Released at the peak of Gorillaz’ worldwide commerciality, the B-sides and remix compilation D-Sides has gone a little under the radar, and rightfully so. It’s not meant to be approached as a complete work like its sister album Demon Days or its 2010 follow-up Plastic Beach, but unlike most B-side collections, it’s not just for curious fans or completists, either. The common elements of these types of compilations — stylistic variation, spontaneity, overall dips and spikes in quality — are exactly what make Gorillaz so universally amusing in the first place. After all, the same wide-eyed entertainment of the disparate rock/hip-hop/electronic fusion that defines Gorillaz —and their debut album in particular—is what makes D-Sides as worthwhile as anything in their catalog.

D-Sides comes off more favorably now that it’s removed from the Gorillaz legacy. Far from the view of the project’s last major release, the disappointing, iPad-recorded tour diary The Fall, similar electro sketches like the infectious “68 State” and the searing vintage techno of “Rockit” fall into place among a slew of divergent, highly-stylized songs. The light beauty of “Stop the Dams” and the gently realized ballad “Hong Kong” would fit in well with the upbeat expanses of critical favorite Plastic Beach. Crunchy rock jams like “Murdoc is God” hearken back to the straightforward stylistic fusion of Gorillaz. “Bill Murray” stuns with an irresistible bass and drum groove, funky background horns and a contrasting melancholic vocal line that with a little more polish would have fit right in with the best on Demon Days. The sinister distorted bass and slow-mo disco guitar on “Spitting Out the Demons” forms one of the collection’s catchiest and brightest songs, as slight as it is, while the early versions of Demon Days cuts are just as vital. Beloved single “DARE” shows up with different lyrics, a thinner beat and no Shaun Ryder as the unique but no less infectious “People,” while the kitschy but undeniably fun electro-bluegrass demo version of “Don’t Get Lost in Heaven” may just overshadow the more serious, choir-led original.

Disc two is the remix disc, and while it has its share of bland remixes and inexplicable curiosities (like a Chinese-language version of “Dirty Harry”), the mere idea of DFA, Hot Chip, Metronomy and Jamie T taking on Demon Days tracks alone should have fans salivating. The latter’s take on “Kids With Guns” in particular is a complete deviation, but the real highlights are the DFA’s version of “DARE,” somehow injected with even more vintage dance energy than the original, and Hot Chip’s quietly simmering “Kids With Guns.” While spottier than the main disc, the second half of D-Sides nonetheless provides a welcome outside perspective after a set of Albarn-focused Gorillaz tracks.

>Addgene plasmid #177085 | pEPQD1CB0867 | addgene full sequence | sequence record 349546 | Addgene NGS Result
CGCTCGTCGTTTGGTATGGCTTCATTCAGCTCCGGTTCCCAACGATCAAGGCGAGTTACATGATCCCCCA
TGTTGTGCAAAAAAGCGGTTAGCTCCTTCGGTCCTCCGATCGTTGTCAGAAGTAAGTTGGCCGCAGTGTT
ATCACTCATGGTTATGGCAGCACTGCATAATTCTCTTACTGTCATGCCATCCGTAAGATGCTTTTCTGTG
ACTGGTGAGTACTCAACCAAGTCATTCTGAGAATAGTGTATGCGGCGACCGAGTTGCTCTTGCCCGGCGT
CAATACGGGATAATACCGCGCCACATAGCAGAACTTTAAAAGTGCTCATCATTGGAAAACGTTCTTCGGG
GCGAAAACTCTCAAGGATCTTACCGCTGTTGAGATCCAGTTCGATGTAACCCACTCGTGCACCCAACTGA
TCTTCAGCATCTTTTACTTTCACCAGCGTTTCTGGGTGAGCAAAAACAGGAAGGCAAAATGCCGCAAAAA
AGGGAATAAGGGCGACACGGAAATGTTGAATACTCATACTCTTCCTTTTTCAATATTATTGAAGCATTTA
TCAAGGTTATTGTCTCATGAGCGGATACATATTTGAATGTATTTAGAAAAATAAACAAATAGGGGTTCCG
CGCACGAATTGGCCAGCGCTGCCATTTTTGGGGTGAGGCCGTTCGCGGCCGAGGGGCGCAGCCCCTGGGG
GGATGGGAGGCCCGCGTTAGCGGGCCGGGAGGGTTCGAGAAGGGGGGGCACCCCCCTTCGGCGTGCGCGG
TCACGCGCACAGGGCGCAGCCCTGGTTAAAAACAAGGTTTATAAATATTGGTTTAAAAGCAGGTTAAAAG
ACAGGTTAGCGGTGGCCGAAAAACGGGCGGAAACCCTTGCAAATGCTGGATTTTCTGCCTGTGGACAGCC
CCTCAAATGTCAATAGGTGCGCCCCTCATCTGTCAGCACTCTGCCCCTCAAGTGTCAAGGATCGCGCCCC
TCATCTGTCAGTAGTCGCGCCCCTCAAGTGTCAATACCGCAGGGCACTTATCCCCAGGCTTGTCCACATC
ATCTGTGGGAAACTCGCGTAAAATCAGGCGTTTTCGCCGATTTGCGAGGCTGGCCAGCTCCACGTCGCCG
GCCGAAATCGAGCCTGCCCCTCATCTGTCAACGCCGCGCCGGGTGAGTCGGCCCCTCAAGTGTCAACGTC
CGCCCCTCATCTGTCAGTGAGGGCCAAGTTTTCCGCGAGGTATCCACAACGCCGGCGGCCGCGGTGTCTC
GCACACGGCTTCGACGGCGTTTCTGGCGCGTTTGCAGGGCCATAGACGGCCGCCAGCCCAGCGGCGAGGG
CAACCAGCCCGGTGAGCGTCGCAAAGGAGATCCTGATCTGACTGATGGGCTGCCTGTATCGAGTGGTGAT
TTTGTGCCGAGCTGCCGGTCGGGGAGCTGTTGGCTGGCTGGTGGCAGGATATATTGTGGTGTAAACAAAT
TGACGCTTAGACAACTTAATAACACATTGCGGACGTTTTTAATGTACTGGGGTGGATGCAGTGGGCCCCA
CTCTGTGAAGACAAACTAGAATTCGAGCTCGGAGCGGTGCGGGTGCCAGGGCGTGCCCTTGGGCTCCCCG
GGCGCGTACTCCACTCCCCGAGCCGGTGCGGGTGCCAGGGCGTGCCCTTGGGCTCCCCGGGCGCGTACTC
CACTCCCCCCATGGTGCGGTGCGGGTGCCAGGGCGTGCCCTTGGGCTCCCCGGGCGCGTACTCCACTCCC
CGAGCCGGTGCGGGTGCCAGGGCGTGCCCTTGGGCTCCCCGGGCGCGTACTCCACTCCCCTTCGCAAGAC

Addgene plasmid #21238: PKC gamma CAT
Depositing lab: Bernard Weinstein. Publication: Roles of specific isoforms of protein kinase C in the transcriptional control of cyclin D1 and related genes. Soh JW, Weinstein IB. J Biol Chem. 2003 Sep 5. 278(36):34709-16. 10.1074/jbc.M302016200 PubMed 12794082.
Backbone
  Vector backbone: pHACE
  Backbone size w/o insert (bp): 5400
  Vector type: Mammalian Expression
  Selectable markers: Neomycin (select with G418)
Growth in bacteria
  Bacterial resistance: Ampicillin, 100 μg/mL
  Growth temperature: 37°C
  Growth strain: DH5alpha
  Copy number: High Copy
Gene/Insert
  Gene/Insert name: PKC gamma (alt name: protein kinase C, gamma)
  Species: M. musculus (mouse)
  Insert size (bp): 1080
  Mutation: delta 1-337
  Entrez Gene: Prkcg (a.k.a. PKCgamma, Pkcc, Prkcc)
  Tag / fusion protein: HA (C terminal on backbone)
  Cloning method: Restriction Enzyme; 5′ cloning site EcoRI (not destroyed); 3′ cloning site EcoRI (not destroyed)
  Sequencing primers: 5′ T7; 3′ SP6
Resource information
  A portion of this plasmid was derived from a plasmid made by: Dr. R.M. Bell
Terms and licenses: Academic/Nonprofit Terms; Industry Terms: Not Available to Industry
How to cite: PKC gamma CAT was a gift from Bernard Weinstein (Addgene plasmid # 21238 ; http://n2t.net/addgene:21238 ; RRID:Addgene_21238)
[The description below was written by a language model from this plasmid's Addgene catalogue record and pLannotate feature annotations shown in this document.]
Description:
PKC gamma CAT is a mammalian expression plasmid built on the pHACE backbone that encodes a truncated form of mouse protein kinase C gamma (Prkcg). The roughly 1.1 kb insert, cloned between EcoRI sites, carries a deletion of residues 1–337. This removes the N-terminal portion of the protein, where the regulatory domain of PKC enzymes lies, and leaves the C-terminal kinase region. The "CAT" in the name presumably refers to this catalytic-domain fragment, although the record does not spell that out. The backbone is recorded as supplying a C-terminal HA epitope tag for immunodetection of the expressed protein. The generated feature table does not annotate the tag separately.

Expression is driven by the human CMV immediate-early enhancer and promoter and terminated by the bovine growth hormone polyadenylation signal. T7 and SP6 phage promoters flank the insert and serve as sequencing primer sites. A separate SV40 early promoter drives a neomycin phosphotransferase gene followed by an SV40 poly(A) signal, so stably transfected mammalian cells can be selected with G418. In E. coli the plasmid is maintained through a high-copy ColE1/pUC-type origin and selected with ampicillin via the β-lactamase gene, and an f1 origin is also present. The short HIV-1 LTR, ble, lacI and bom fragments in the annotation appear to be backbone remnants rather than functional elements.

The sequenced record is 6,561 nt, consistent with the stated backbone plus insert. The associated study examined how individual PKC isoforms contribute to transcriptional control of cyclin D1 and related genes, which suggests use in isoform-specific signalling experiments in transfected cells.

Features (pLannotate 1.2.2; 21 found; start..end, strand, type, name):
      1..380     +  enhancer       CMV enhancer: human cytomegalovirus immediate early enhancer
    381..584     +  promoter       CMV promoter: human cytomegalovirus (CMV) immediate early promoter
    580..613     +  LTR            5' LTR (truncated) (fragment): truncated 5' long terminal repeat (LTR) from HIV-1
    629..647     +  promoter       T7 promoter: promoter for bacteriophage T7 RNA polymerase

D-Sides works as a compilation album because it shows every side of the Gorillaz story from the silly to the deathly serious; it works as a stand-alone album because even this collection of outcast studio fodder delivers more ingenuity, fun and insight than the majority of bands with the same amount of commercial and cultural cachet. These kinds of offbeat experiments not only embody exactly what made Gorillaz so exciting from the start, but they subvert pop music conventions without sacrificing accessibility. The compilation is a product of Albarn’s most productive and creative period with the project, and indeed one of the busiest eras in his storied musical career.

With the news that Gorillaz is set to return, fans and curious outsiders alike will look to revisit the project’s greatest past achievements. They shouldn’t skip D-Sides; it’s the perfect bridge between the project’s two greatest albums, the darker, more hip-hop-centric Demon Days and the experimental electro-pop concept album Plastic Beach. These are undervalued treasures from the mind of one of his generation’s greatest rock stars, and for as many insights as they reveal into the Gorillaz process, they’re also just outrageously fun.